Thursday, September 6, 2012

Feedback and Response to The Australian Curriculum: The Arts

Feedback and Response to The Australian Curriculum: The Arts

Debbie O’Shea, August 25, 2012

I would like to begin my feedback by saying that this document is a great basis for our National Curriculum.

There is one Glaring omission that MUST be addressed if this is to be a useful document.

Within Content and Elaborations, I see no mention of specific elements of music. Yes, we play, we sing, we move, we explore, we experiment… all great and necessary, but where is the content to be covered?
Allow me to illustrate my point:
In year 2 Mathematics we can see that we need to cover multiplication as repeated addition, and fractions of halves, quarters and eighths and tell time using the terms ‘past’ and ‘to’.
In Foundation to Year 2 Music Content Descriptions and Elaborations we have:
exploring the elements of music through playbased activities, for example moving or using voices and body percussion to experiment with sound and silence, fast and slow, long and short.
My question, what are the music elements that must be covered by this juncture?

Year One Mathematics does not just say ‘explore numbers’, it says specifically ‘Recognise, model, read, write and order numbers to at least 100’. Without listing this content, teachers/schools/systems might choose to cover numbers to 20 for year 1, or not cover any numbers, or maybe cover up to thousands with superficial understanding. Could they not?

Maybe my point is more easily illustrated in higher year levels?

Music Year 5 and 6 - Making
6.1 Select and discriminate between sounds and combinations of sounds to investigate the possibilities of sound

·         experimenting with varying combinations of sounds to create mood and shape ideas sing voices or available digital and acoustic sound sources
·         exploring music ideas, manipulating sound qualities, dynamics and articulation to use them in their own performances and compositions
·         identifying, remembering and recording pitch and rhythm patterns and phrases while singing, playing, improvising and listening to music

What sounds are they choosing from?
What pitch and rhythmic patterns are they using?
Making music at this point of a TEN year program, simply cannot be all be randomly generated,  off the top of their head, whatever notes I hit, whatever buttons I push!  
Of course this is not what is suggested by this text, but this is the problem, when nothing is specified, very little may be done.

At some point there has to be specific content listed that music be covered by specific junctures.

It is the role of this curriculum document to provide direction and ensure there is a national standard
The ACARA shape paper states that

“…all young Australians are entitled to engage with the five Arts subjects and should be given an opportunity to experience the special knowledge and skills base of each.”

So this document must make sure the special knowledge and skills are taught!

The paper also says:
“Learning in the Arts and the development of aesthetic knowledge are sequential and cumulative.
The new content, skills and processes specified in each band will be revisited in increasing complexity and sophistication in later bands.”

So it needs to specify that content, let’s build in the increased complexity and sophistication is ways other than adding appropriate verbs and adjectives to content descriptions.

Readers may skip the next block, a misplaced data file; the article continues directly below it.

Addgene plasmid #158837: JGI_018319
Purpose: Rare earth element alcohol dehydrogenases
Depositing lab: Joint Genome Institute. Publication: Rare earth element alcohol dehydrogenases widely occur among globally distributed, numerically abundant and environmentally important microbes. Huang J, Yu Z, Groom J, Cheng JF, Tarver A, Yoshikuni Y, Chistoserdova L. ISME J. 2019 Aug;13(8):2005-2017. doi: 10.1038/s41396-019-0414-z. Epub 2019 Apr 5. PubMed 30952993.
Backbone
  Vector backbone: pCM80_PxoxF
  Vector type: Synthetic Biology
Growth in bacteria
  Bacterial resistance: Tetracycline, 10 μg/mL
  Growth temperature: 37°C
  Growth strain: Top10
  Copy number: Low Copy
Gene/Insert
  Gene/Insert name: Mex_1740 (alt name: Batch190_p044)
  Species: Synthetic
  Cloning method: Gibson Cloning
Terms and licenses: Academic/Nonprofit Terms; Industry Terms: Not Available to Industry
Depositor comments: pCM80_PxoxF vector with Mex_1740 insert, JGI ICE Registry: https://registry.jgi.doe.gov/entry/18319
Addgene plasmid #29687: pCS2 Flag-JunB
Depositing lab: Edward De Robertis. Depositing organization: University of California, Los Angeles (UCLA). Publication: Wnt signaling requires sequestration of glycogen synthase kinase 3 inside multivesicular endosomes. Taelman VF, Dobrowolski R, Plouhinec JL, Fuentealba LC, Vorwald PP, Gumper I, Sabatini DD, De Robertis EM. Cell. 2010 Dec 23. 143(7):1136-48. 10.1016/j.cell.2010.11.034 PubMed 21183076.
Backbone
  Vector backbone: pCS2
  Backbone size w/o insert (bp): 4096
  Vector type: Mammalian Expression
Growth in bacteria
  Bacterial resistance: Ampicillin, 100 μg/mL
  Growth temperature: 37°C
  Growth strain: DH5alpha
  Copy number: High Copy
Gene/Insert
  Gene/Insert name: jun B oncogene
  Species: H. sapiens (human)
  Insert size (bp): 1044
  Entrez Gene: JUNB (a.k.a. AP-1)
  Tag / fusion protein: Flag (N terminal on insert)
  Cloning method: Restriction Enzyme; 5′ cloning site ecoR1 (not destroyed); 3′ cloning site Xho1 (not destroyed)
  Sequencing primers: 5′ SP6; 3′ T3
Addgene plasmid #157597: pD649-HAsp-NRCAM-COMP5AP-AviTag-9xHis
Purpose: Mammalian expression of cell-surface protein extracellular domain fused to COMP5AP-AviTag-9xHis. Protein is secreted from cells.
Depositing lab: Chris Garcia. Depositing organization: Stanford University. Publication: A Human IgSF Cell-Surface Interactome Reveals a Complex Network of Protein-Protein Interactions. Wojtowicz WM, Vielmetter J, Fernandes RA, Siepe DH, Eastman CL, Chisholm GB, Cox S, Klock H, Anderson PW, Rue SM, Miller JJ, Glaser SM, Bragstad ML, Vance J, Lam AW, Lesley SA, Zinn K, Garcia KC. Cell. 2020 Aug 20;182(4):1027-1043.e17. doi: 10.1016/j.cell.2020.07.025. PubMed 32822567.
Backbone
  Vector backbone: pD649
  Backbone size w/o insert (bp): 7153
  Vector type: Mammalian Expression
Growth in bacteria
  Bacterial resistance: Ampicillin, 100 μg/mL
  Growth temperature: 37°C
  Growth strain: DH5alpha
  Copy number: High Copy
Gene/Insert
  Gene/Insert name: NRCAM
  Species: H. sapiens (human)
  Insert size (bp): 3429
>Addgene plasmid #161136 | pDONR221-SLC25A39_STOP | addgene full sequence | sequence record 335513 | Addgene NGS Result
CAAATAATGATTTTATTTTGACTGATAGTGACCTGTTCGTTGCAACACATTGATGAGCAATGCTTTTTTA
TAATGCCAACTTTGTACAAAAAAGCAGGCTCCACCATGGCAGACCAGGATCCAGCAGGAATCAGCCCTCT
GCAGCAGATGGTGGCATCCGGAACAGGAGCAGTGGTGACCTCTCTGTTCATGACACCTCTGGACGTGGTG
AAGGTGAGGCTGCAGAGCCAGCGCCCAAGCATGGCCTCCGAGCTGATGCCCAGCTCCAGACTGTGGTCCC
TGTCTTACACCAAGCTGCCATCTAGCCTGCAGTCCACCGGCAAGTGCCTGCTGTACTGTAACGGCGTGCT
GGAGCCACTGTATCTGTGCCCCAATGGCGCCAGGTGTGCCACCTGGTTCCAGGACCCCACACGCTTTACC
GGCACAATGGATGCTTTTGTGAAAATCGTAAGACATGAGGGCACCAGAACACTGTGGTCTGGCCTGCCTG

Again the Shape Paper specifically says:
“Each subject in the Arts is unique, with its own discrete knowledge, symbols, language, processes and skills.”
Though the elements of music are listed (duration.pitch…) knowledge and symbols are not. Content must be specified in order to adequately inform teachers.

Lack of expertise within teaching staff cannot be used as an excuse to not list specific content.
Do we accept that a classroom teacher cannot cover fractions because they don’t understand them?
Do we accept that it is OK for teachers not to cover science because it makes them a bit anxious?
Do we accept that a teacher may not cover creative writing because they aren’t good at it themselves? NO!
If a level of up skilling and retraining of teachers, along with improving of teacher training is needed, so be it. If employment of specialist teachers is needed, again, so be it.
We simply cannot allow current deficits to dictate details of our National Curriculum.
I will conclude with a quote from a MEDIA RELEASE from Rose Naughton, Office of the National Curriculum Board entitled National Curriculum Consultation Begins Today, Friday 27 June 2008

National curriculum documents will make clear to teachers what has to be taught, what students
should learn and what achievement standards are expected of them.
So please, follow this intent and create a document that includes specific music content!

Music Teaching is a Stressful Job!!

I know that music teaching is a stressful occupation, particularly if, like me, you feel real commitment and passion for your subject and your students. So, when I came across this stress test, I thought I would share it with you, my wonderful Crescendo Community!
I am not exactly sure how it works, but this is amazingly accurate.
The picture below has 2 identical dolphins in it. It was used in a case study on stress levels at St. Mary's Hospital.

Look at both dolphins jumping out of the water. The dolphins are identical. A closely monitored, scientific study revealed that, in spite of the fact that the dolphins are identical; a person under stress would find differences in the two dolphins. The more differences a person finds between the dolphins, the more stress that person is experiencing.
Look at the photograph and if you find more than one or two differences you may want to take a holiday.